As the world re-emerges from the pandemic, many employers will find themselves re-evaluating policies on everything from telecommuting to acceptable office attire. The events of the last year shined a particularly bright light on the working conditions of essential employees—the ones filling prescriptions and stocking shelves and performing other necessary tasks. Activists have floated proposals to enhance health and safety protections for these workers through shareholder proposals, but corporate disclosures indicate some companies are pushing back.
A coalition of investors in late 2020 began pressing some of the biggest names in retail and fast food on the possibility of providing paid sick leave for their employees. Their targets included CVS Health Corp., Kohl’s Corp., Kroger Co., McDonald’s Corp., Walmart Inc. and Yum! Brands Inc. In proxy season fashion, the investors didn’t demand the corporations provide paid sick leave to their employees, but instead proposed that they look into the “feasibility” of making it a standard benefit.
Meanwhile, as is customary in responding to such proposals, all recipients asked the Securities and Exchange Commission for no-action letters that would let them exclude the proposals from their proxy statements. As the rationale for exclusion, they used variations on a theme: The proposals deal with the “ordinary business operations” of the companies.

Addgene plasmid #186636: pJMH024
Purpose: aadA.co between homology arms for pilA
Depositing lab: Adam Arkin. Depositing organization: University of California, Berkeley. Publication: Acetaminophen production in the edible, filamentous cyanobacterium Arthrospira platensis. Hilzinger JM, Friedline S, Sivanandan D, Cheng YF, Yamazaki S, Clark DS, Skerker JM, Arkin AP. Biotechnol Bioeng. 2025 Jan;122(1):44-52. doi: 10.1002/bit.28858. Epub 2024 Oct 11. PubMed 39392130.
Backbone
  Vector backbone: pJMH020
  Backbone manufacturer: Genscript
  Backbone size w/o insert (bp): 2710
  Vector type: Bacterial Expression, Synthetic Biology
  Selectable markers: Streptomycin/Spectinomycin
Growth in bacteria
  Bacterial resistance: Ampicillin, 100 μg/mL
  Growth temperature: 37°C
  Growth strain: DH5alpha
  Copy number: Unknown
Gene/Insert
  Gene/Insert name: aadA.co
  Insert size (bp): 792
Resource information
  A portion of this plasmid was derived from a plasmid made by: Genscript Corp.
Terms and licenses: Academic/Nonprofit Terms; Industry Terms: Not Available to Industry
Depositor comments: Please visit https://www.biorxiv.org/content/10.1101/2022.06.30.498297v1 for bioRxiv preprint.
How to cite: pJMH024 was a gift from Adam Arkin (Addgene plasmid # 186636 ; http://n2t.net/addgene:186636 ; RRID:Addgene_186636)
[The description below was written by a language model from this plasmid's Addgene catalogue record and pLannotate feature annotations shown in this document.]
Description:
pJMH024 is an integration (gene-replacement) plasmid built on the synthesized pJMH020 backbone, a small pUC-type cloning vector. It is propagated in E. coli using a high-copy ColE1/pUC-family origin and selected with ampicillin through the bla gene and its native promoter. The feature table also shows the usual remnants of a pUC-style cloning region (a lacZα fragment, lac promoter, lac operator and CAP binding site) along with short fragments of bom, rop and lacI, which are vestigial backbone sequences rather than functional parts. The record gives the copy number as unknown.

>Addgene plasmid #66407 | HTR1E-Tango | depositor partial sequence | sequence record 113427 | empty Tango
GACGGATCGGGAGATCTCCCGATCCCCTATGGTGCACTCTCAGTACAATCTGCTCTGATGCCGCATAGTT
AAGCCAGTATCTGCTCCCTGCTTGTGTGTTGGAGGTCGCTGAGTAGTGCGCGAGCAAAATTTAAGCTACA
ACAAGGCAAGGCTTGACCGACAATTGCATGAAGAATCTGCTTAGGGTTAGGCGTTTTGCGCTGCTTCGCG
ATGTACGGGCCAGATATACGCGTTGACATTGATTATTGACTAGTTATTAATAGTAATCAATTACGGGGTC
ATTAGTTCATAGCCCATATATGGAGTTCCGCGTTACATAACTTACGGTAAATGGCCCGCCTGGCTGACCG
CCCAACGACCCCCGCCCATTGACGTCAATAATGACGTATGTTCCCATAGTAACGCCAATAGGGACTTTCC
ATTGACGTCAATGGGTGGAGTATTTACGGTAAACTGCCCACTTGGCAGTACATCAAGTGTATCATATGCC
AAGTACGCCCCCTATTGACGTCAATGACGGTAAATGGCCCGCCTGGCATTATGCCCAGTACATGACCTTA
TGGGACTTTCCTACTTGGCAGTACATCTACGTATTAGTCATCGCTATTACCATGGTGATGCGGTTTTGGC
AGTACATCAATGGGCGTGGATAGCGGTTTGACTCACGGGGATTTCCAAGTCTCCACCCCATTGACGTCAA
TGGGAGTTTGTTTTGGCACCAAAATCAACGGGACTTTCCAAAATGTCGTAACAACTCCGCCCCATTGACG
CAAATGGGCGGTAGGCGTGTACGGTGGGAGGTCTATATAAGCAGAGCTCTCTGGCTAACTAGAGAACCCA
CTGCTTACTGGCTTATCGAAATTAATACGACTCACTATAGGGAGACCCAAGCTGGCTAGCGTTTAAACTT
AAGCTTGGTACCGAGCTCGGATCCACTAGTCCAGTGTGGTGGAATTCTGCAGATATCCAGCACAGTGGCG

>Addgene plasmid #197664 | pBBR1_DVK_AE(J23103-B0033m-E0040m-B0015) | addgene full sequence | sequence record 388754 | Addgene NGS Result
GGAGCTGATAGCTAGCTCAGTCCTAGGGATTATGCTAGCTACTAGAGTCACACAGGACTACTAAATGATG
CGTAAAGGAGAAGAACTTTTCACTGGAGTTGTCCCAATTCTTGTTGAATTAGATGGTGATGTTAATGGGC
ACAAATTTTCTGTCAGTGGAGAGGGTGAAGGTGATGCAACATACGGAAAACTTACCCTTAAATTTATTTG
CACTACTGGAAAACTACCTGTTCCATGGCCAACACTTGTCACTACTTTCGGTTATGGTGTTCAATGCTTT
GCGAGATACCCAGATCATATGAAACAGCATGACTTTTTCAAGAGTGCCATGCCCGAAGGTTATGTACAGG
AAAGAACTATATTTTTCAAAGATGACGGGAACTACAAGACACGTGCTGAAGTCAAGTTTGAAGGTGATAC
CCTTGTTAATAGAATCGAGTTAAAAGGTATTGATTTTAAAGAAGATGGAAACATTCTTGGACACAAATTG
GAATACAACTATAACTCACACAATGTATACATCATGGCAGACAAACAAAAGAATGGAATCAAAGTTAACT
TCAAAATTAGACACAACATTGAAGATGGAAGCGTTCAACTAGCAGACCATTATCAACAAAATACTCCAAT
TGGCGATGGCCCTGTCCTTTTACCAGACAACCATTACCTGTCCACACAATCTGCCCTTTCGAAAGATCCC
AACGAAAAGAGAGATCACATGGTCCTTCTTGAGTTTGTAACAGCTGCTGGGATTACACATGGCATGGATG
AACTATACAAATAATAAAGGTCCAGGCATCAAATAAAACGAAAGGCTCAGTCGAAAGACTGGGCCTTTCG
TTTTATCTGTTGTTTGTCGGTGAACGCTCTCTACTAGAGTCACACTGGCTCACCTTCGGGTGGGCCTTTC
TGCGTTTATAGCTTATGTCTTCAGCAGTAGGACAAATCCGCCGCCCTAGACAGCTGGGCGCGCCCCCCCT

So far, the SEC appears to be buying that argument. Although the requests from Walmart and Kroger are still pending, the SEC’s Division of Corporation Finance has informed the other four companies that it will not recommend pursuing enforcement action against them for nixing the proposals from their proxy statements.
The life cycles of these particular paid sick leave proposals seem to be adhering to a familiar pattern when it comes to ESG-related proposals. In more cases than not, the process ends with the SEC on the side of the companies. But even if a proposal doesn’t produce any immediate tangible action, proponents find value in highlighting the issue in question and making their case for why it should be addressed to a broad audience.
When it comes to a matter like paid sick leave, you won’t find a better time than a pandemic to rally supporters to the cause. Activist shareholders are seizing on the moment, and will no doubt take all the attention they can get this proxy season, even if they don’t rack up any shareholder votes in their favor just yet.